Protecting the economy: working together to build cyber resilience

Posted On: 
28th September 2017

At a UK Finance fringe event, shadow security minister Nick Thomas-Symonds and an expert panel discussed how the public and private sector can work together to protect UK businesses from cyber-attacks.

“The prevalence of cyber-attacks is increasing rapidly,” warned shadow security minister Nick Thomas-Symonds, speaking at the UK Finance Labour conference fringe event this week.

“46% of UK businesses have identified at least one cyber-attack in the last 12 months. That is a jump up from 24% the year before. These security breaches cost the economy 27 billion a year,”  he added.

Microsoft’s Jenny Kalenderidis cautioned that Britain continues to be “an interesting target for those who want to attack us, because there are a lot of us online.”

“We represent the highest internet penetration in the G20, at just under 93% which is an astounding statistic,” she said.

According to the Office for National Statistics, cyber-crime is set to become the UK’s most commonly reported offence - and one of the main targets is the UK’s financial sector.

“Cyber resilience is the most pressing and challenging issue for the financial services industry. The industry is a priority target because of the financial assets that we hold and the customer data that we hold,” said CEO of UK Finance, Stephen Jones.

Tackling this threat can only be done with a strong public-private partnership and collective action.

Paula Kershaw Head of Cyber Security at HSBC said: “Our response has to be collective. Previous attacks have shown how quickly they can take hold and spread in whatever way they can.”

The viral nature of these attacks means that organisations are only as strong as their weakest supplier.

Jones elaborated, saying: “It is not just about spending more money. To protect the economy from the rapid growth in threats we need a strategic response, which essentially means people acting together.

“We need to move from the limited defensive model centred on individual institutions or individual targets. If we can share insights and intelligence between institutions and across the supply chains for these institutions we can focus more on the threats and improve our ability to anticipate, respond, and innovate. And we need collaboration across the wider economy as well.”

The UK Finance CEO also said as state actors become more prominent in cyber-attacks, it is ever more pressing to have involvement from ministers.

He called for the Government to play a roll as a catalyst in enabling and supporting the wider ecosystem of institutions, tech firms, academics, regulators, and law enforcement coming together.

“There are some obstacles to doing that and we need a legal safe harbour in order to enable data to be shared in that context,” said Jones.

“The Government plays a critical roll in ensuing a safe and secure technology revolution. Tactically, law enforcement and intelligence is a part of government and we have to harness those agencies better. We do need those public-private partnerships to disrupt cyber networks. The benefits of this approach are accepted, look at what we achieved with money laundering.”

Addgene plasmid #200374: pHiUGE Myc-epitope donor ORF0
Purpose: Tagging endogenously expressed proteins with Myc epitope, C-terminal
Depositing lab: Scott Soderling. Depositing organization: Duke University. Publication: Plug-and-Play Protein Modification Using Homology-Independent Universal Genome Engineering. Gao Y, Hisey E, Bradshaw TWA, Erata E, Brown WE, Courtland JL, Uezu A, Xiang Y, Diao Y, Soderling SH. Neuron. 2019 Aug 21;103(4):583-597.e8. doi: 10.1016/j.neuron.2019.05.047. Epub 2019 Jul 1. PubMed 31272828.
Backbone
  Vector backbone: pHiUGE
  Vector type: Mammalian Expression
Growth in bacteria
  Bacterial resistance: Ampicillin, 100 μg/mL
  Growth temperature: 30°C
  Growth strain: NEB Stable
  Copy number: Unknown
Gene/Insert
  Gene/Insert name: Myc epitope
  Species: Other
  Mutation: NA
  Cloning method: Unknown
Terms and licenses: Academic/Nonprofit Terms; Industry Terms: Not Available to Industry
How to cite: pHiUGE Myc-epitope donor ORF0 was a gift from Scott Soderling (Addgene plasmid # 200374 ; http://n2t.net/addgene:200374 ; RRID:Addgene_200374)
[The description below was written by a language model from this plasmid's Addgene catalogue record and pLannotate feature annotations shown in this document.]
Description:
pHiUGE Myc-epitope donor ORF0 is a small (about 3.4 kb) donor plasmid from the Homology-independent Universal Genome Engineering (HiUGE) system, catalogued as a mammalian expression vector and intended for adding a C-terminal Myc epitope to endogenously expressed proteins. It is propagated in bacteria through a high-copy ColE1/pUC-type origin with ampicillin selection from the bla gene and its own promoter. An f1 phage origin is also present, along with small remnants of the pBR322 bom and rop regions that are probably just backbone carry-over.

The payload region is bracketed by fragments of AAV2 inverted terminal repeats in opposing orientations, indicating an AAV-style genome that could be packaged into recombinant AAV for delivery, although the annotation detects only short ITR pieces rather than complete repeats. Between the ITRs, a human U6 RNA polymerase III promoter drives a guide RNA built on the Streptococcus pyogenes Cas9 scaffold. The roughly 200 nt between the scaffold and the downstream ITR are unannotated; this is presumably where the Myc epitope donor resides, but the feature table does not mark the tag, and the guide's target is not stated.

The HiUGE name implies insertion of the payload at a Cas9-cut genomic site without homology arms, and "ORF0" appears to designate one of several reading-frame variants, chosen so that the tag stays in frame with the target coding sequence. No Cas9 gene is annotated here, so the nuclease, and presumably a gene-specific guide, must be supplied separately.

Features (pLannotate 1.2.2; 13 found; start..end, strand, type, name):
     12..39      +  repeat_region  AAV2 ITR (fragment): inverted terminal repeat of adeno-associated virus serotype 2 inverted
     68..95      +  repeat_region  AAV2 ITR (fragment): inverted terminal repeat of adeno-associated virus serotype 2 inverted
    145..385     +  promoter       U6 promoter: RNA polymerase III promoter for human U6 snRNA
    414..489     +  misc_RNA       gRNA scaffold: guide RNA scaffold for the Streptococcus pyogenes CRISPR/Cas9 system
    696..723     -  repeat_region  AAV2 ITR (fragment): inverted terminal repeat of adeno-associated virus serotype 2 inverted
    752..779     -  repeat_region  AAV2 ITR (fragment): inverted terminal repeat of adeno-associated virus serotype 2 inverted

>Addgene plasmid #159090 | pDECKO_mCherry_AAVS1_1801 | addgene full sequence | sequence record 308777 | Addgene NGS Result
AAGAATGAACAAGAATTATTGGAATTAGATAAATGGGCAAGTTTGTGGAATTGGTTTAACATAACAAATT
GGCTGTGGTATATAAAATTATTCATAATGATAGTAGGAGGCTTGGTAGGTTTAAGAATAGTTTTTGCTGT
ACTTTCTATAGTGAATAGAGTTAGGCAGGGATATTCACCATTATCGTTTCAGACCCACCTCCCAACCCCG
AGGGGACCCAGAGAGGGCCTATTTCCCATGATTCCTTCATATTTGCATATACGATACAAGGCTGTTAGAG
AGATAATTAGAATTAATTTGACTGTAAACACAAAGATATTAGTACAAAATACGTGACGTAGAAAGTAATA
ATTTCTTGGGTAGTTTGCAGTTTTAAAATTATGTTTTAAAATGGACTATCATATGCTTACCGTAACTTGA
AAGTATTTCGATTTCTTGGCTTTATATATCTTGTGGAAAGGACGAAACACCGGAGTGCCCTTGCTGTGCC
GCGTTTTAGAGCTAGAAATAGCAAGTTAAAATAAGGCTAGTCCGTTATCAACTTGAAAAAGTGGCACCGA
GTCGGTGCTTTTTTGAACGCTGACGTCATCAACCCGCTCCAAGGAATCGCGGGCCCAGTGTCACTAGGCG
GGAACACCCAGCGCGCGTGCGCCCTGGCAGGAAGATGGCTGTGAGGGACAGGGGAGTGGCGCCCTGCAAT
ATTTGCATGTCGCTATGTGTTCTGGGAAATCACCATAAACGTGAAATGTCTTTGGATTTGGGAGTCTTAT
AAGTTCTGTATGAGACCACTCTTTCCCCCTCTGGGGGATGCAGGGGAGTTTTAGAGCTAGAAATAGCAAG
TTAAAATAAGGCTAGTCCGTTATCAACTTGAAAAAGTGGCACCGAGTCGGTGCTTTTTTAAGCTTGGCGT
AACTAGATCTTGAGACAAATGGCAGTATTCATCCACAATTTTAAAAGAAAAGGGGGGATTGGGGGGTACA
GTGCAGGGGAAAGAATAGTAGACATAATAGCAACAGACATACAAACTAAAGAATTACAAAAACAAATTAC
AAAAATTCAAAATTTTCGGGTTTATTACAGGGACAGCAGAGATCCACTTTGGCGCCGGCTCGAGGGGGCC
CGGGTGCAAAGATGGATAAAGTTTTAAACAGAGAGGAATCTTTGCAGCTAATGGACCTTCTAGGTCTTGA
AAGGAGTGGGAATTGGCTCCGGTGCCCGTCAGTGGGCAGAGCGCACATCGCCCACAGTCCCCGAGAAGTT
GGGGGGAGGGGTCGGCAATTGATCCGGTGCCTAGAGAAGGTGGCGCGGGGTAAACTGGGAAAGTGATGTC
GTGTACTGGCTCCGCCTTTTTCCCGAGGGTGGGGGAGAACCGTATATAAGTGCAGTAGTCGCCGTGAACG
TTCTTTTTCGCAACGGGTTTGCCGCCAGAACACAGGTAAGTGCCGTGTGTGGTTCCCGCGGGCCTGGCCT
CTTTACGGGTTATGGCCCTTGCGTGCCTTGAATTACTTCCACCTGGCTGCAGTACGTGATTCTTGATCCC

Cyber protection is especially essential for UK finance with the movements of capital which can now be made so quickly across the world.

“We are also asking government to help by driving harmonisation of international regulations. Cyber knows no boarders and we believe harmonisation should be around a flexible principles based approach built on prescriptive foundations, in order to stay ahead of the threats,” advised the UK finance CEO.

The global nature of the threat and potential implications of Brexit were of concern to the panel.

Kalenderidis pondered the potential impact Brexit will have in terms of data flows, and how they will be managed.

“Especially the UK-US privacy shield. How will data flow between the US and the UK given that we will be outside the European Union,” she said.

Stephen Jones said there may be some who are treating data sharing as ‘part of the battle’: “I am aware of one French minister who, as Brexit emerged, was in London and said ‘we look forward to getting our data back’.

”In terms of the harmonization of international regulation, clearly Brexit is a challenge in respect of that”, added the shadow minister.

“What’s obviously going to happen is that the European Court of Justice is going to make decisions in the years to come on data protection and data regulation. It is very important that the UK doesn’t fall behind.”

But, according to Jones, the impending departure from the EU could bring potential opportunities.

“In the context of a post Brexit world, for the UK to offer itself as the safest and most transparent place to do business in financial services because of the strength of its cyber resilience, would be a fantastic opportunity for us to take. It will be a competitive advantage in the long term, whatever the others are doing, we should be seen as being really good at this.

“The UK is a great place for global great minds in this space to come and work. The ecosystem works extremely well and the environment is attractive. We have a global technological advantage and if we can maintain it we can become the second Silicon Valley in the United Kingdom in the post Brexit world.”